Sille Krukow has identified the biggest threat to mankind -- it’s us. More specifically, it’s our everyday behavior, says Krukow, a design expert from Denmark who spent the summer teaching at the University of Colorado Denver.

“It is basically killing us and costing us a lot of money,” she says.

For example, many people leave lights on in a room after they’ve left. Just multiply one instance of that by the population of the Earth, Krukow says, and you get an idea for how pervasive the problem of energy waste may be.

Don’t be too hard on yourself, Krukow says. Most of us are more creatures of habit than we’d like to admit, meaning it’s human nature, she says, to fail to consider what’s right for ourselves and the world.

Krukow, who teaches an emerging discipline called behavioral design, says the problem isn’t caused simply by a lack of willpower. Rather, it’s often an effect of the way we engineer the spaces we live in.

And therein lies the answer, she says: Krukow makes design changes that “nudge” people toward desired behaviors. Such engineering can take place in physical spaces and in the digital world.

  • At the Copenhagen Airport, Krukow painted yellow squares on the ground with a cigarette symbol inside to let people know the area was designated for smokers.  She says the incidence of what she calls “inconsiderate smoking” shrank in half and exposure to second-hand smoke was reduced.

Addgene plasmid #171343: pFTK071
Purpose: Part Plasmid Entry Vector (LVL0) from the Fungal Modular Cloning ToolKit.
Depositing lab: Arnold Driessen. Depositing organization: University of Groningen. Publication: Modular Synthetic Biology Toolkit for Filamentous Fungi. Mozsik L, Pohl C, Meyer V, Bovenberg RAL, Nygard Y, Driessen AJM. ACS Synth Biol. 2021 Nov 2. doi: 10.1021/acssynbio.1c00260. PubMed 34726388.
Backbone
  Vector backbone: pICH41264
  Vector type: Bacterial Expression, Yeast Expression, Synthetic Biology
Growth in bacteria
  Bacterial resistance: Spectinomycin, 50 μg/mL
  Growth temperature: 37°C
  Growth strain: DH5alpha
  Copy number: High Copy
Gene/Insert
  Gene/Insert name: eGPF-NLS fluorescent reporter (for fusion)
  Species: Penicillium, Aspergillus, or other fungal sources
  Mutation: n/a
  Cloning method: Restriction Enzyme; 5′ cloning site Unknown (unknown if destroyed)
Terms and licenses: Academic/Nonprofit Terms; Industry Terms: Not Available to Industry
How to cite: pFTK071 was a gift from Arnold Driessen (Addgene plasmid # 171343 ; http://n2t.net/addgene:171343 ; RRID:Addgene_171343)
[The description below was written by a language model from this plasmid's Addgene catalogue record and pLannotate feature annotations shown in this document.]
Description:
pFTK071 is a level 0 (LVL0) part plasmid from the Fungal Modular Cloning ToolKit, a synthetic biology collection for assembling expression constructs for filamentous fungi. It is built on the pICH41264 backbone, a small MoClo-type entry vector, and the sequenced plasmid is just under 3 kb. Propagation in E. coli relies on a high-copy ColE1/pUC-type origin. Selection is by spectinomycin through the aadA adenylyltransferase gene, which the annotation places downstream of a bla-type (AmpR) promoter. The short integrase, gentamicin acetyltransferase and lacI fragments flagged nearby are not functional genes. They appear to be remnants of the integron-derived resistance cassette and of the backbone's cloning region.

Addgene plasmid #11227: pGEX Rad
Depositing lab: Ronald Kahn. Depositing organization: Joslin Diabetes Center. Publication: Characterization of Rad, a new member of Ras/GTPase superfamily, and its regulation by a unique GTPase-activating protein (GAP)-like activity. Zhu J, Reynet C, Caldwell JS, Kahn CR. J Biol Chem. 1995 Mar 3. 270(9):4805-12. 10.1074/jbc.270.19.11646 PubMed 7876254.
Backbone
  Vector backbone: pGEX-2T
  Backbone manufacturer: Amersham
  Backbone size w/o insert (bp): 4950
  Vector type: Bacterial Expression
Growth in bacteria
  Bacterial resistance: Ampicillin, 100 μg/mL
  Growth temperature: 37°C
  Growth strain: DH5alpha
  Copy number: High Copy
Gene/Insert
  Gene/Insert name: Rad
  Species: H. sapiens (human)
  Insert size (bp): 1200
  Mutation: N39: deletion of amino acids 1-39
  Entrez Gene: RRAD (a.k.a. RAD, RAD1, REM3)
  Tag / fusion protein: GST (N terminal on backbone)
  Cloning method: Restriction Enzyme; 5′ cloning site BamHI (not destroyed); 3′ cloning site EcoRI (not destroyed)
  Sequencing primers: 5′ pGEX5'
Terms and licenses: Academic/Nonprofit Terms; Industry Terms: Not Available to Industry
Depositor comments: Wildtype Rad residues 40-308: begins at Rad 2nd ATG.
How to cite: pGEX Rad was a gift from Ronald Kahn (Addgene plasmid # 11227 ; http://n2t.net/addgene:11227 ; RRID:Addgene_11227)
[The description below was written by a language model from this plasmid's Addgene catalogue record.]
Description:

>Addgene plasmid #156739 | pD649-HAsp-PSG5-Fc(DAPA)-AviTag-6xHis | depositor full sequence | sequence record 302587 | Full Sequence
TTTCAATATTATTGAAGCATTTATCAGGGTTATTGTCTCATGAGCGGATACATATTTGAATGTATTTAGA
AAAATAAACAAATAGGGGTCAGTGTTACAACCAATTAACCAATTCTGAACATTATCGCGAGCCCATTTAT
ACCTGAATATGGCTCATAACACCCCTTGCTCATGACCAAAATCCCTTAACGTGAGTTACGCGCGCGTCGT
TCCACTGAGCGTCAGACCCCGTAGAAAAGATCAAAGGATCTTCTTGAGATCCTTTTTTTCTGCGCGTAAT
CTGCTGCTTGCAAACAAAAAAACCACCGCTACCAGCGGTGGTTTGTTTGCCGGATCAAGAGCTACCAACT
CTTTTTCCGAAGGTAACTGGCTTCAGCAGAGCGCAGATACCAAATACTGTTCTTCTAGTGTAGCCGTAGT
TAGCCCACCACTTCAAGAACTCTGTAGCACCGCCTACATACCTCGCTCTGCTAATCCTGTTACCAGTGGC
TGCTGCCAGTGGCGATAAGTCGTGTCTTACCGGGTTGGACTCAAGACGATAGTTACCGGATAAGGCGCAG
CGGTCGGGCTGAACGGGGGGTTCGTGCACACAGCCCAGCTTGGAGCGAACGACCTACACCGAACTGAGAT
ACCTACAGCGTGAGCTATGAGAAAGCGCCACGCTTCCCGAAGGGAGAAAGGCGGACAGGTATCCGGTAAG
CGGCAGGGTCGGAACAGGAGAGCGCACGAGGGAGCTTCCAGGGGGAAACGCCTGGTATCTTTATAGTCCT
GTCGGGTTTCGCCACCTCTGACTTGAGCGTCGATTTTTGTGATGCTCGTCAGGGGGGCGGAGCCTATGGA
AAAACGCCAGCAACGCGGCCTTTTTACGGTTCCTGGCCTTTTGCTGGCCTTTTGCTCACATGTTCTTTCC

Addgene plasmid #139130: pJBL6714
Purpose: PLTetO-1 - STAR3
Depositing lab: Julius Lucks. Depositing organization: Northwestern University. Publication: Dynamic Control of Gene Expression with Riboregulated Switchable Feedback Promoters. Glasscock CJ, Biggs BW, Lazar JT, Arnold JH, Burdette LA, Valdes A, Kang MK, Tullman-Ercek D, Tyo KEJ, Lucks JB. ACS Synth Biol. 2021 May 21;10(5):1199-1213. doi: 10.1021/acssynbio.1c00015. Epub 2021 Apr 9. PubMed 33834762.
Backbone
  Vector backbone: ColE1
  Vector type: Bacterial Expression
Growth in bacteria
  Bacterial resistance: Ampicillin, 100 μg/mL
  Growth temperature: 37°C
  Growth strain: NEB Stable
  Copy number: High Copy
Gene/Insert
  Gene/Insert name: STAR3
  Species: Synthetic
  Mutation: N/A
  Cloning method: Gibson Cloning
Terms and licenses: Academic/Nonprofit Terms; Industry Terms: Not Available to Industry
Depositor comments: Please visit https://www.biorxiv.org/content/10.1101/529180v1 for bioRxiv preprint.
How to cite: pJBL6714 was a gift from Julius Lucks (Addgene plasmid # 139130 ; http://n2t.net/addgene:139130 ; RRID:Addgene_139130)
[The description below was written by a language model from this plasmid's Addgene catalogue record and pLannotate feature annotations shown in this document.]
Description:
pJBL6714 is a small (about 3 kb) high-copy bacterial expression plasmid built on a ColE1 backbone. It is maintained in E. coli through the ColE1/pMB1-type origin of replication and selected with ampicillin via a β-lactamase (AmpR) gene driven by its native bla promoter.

• She nudged the members of The Danish Management Society into making healthier choices at the lunch buffet and reduced the amount of food that’s thrown away by introducing smaller plates.
  • She introduced color-coded bins to beaches to inspire people to recycle.

Krukow says recycling systems are planned well in Colorado.

“The bins are well organized,” she says, noting some have holes of different shapes that indicate where to toss cans, paper and other waste.

One thing that perplexes her about Colorado are the street signs. She notes that all the signs in Denver are written -- and in English. Everyone on the road, she notes, may not speak English, so symbols could be more effective than words in getting drivers to behave the way they should.